Identifying Rhododendron Diseases Identifying Rhododendron Diseases
Sometimes your rhododendron can get a little brown at the ends of the leaves, and others the flowers can wilt and wither away. So how can you tell if your rhododendron has a disease, and not just a marring that happens in nature? If you can identify the symptoms, you can pinpoint the disease and treat it promptly.
Root Rot and Stem Dieback
The soil beneath a rhododendron should be well drained. If it isn’t, the plant can contract root rot and stem dieback. The stems start to die from the tips downward because they’re not receiving the nutrients they need from the roots. Another symptom is yellowing leaves. By the time you see symptoms it’s typically too late to save your plant. The best treatment is prevention by keeping the drainage exceptional.
Another common rhododendron disease, which is caused by high humidity combined with high heat is flower blight. This happens most often in the Southeastern U.S. Leaf water blisters, or petal water blisters, form when water collects on the petals, which then become soft and brown, literally decaying on the plant. Keep your plant sanitary by picking up dead plant matter and taking it away from the plant.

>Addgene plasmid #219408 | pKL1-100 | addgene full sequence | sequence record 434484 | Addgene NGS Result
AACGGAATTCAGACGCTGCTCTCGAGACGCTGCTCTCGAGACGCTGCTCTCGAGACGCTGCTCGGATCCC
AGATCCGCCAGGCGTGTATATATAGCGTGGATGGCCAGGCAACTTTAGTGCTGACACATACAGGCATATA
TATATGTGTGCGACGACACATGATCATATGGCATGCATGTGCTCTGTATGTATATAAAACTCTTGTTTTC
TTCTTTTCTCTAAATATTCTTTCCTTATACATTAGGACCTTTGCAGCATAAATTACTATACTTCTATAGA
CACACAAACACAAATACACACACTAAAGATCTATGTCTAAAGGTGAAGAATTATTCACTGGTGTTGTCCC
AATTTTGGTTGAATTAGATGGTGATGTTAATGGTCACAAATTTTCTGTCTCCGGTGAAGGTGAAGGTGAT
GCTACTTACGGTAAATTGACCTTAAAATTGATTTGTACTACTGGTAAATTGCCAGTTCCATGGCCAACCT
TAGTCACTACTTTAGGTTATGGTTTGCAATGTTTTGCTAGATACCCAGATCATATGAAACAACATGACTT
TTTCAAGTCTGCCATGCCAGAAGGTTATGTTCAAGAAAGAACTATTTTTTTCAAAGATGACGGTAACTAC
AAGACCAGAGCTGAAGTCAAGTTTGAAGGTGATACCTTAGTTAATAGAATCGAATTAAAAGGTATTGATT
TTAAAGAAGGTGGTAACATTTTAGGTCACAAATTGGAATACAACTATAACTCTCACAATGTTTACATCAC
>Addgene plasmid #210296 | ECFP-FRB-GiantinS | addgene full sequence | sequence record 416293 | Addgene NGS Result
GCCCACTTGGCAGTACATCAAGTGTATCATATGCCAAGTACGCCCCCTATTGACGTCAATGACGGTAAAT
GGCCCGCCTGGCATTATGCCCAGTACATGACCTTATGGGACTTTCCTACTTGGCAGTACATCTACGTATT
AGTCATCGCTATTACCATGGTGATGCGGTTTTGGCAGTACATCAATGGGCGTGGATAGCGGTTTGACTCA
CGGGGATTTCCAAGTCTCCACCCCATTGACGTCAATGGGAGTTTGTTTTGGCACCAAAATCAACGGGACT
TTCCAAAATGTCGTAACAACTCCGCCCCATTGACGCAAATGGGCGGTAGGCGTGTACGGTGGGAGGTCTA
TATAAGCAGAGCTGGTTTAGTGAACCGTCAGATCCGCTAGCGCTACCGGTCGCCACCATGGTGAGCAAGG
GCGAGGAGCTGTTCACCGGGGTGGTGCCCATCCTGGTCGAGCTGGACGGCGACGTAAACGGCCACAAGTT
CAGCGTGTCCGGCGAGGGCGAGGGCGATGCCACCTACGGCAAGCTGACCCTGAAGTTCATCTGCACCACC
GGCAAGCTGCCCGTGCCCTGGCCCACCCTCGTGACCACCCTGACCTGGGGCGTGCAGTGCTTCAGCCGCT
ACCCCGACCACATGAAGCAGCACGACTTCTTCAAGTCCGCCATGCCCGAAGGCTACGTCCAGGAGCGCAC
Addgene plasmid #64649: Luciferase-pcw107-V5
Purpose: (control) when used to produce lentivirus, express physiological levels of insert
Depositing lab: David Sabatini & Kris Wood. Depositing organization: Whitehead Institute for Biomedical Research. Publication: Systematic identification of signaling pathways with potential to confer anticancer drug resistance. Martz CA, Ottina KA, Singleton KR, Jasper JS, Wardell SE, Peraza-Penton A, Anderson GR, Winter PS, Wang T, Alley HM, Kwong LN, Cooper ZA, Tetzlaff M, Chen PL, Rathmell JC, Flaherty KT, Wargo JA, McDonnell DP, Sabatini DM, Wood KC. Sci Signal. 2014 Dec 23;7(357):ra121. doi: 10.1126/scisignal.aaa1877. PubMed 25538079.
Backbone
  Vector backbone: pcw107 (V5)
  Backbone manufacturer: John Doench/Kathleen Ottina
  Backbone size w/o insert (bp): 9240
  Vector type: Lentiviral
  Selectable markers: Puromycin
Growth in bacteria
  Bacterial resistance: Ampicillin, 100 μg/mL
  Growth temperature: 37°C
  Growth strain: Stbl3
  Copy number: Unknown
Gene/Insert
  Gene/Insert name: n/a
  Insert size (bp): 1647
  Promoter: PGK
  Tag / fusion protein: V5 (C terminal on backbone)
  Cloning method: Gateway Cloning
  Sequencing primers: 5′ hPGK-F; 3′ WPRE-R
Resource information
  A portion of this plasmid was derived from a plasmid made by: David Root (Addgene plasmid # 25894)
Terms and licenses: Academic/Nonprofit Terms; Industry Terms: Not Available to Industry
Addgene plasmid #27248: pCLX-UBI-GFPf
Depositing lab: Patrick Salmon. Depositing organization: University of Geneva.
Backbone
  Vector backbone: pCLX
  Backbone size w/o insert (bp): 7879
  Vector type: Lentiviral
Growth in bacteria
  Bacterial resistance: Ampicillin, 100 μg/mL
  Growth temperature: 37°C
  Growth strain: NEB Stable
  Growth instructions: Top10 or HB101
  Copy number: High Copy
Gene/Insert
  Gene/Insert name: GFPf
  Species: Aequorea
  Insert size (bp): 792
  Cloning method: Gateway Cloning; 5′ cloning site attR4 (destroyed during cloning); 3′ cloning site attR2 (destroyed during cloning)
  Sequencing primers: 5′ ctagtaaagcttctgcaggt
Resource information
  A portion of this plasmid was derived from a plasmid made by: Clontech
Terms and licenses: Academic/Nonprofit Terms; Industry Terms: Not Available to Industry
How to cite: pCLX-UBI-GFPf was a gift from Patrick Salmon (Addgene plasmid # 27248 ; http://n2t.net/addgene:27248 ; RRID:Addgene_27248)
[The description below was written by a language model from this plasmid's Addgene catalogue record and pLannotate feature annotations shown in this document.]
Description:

Chemical burns, viral infections and fungal infections are all causes of leaf spotting. The most common viral infection is necrotic ring spotting, which is caused by a virus, and gives the leaves reddish, ring-shaped spots. Chemical burns cause the plant to yellow and brown, and can happen because of chemical drift (as when spraying other things with chemicals) and because of spraying the plant directly with chemicals. Fungal infections usually come from wetter weather, and so when the weather’s dry, the rhododendron can usually self-limit the advancement of the fungi.
Knowledge is power, and with knowing which diseases can afflict your rhododendron, you may be able to prevent them. The health of your rhododendron depends on you.